In Spite of Pointlessness
Growing up, I wanted to be a Martin Scorsese or a Coen Brother. A revered Auteur filmmaker. Someone putting out “groundbreaking” things. Superlatives defined my aspirations. People are going to call this one “important,” I would think, refer to this one as a “masterpiece”.
Yuck. I know.
I can see the case for regarding my past self as any or all of the following: arrogant, pretentious, deluded. Most days, I just sort of think it’s cute. I admire the dreamier aspects of that ambition, while also feeling grateful to have shed its less healthy accompaniments.
I still want to be a writer. On more optimistic days, I declare myself one already, without reserve. There’s no longer any outsized goals attached to it. My head is just full of stories I like and would feel better committing to paper. Plus, I still think my ideas have the potential to be good. So there’s still some ego kicking around upstairs.
The question of continuing often arises. A big fat “Why?” People pose it to me less than you would think. More often than not, I’m posing it to myself. Those around me are usually more supportive and encouraging than I am toward me.
At this point, not even my more subdued dreams (of publication, of having actual human readers) have come remotely close to panning out. The way forward isn’t so much uncertain as it is a distant fog glimpsed through vision blurred to near-blindness.
I am fond of telling people, “Even if I’m 80 and unpublished, I’ll still be writing.” I mean it pretty seriously. Despite lacking any recognition or even the tiniest hint of what could be mistaken for or interpreted as ‘success’, writing provides me a contentment and joy that is borderline incomprehensible to those who don’t share a similar passion that’s only reward is the thing itself. (I am very lucky to know several such people, friends who nod and say, “It’s just for you.”)
Conversations about purpose, progress, goals, ideas, all come up a lot. Most of my friends with creative ambitions have day jobs (or two, or three) and a sense of pointlessness or lack of purpose occasionally (or for some, frequently) assails us. When it does, it can hit with a power that feels simply inarguable.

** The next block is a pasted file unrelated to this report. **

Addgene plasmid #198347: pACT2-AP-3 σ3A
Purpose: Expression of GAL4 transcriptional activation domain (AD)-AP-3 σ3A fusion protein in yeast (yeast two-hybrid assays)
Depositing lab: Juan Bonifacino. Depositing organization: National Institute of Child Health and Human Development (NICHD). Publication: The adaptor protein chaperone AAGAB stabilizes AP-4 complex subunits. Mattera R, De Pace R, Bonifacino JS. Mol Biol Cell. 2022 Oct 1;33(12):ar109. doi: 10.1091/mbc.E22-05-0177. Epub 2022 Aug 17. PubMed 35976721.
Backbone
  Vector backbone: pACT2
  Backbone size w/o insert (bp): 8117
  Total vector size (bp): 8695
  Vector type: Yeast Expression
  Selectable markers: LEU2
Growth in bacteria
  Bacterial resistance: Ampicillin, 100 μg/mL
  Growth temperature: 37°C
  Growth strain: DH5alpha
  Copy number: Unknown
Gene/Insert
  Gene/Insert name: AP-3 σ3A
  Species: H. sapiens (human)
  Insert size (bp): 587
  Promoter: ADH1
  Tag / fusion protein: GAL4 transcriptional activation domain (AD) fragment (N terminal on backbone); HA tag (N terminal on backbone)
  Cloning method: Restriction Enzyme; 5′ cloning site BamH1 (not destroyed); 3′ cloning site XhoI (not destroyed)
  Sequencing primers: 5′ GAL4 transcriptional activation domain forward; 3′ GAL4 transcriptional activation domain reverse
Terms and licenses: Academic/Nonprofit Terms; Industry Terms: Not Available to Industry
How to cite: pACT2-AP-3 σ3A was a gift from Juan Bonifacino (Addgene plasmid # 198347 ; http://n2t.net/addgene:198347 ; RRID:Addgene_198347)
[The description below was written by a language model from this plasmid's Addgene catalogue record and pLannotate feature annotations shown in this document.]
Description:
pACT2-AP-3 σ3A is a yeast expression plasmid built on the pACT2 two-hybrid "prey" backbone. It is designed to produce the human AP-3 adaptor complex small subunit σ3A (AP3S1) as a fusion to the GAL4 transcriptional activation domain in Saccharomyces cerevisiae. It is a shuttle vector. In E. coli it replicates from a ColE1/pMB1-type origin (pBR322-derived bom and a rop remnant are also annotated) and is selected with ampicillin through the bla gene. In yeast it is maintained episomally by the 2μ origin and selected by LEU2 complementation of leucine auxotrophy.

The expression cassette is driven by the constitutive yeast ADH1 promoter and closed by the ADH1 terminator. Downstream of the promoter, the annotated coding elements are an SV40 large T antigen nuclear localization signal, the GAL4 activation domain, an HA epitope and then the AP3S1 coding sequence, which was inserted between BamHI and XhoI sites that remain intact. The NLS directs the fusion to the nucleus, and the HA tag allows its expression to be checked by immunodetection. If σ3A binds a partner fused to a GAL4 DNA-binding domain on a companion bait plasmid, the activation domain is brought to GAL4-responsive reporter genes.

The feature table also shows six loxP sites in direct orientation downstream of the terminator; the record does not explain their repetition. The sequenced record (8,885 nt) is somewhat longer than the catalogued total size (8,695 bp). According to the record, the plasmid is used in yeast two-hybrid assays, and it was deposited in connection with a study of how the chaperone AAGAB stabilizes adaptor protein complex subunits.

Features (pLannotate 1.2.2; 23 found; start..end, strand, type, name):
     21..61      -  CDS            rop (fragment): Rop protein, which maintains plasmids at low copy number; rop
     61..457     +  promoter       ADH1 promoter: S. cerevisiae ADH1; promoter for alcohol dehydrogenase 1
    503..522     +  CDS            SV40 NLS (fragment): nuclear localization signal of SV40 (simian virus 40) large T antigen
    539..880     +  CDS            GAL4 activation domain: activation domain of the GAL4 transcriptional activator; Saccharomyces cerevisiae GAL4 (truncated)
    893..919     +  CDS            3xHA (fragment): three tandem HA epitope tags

I’ve come to possess a litany of outlooks and responses to save myself from these creeping feelings of failure, of wanting to quit. Yet there are days where even my best advice can’t hope to crack the overwhelming wish to throw in the towel for good. These just need to be patiently waited out.
Nearly every time, the basis of my perseverance comes down to this: acceptance. I accept that I may be talentless or simply unlucky, that I may for any number of reasons become that 80-year-old with the un-surrendered but also unfulfilled dream. And when I imagine him, I don’t pity him, I don’t feel sorry for him, I don’t think he’s stupid or stubborn, but I understand why someone might. See, we hear everywhere that dreams should be chased, and we’re often told it by the chasers who ended up achieving theirs. I submit to you, as someone who isn’t a professional and who acknowledges that he may forever be a hobbyist or an amateur, an also-ran, forever on the fringes, that if pursuing something is pointless, then it is equally pointless to give it up; that there is no harm in trying; that there is in fact a well of pride to be treasured in gazing, fearlessly, at the specter of failure, and I mean actual, true failure, not the glorified failure of a successful person referring to it abstractly — gazing at that phantom failure and instead regarding it as a symbol of success. To be 80 and writing my unread stories, scripts and manuscripts, with the unfettered enthusiasm of the Me of Today, is to have refuted and defeated every form of doubt. Each time I write, even when it doesn’t feel like it, I have claimed a new victory, against stagnation, surrender, assaults on the soul. Imagine a whole life, an accumulation of days reaching into the thousands, of small victories and tell me you wouldn’t from time to time, feel an untouchable giddiness.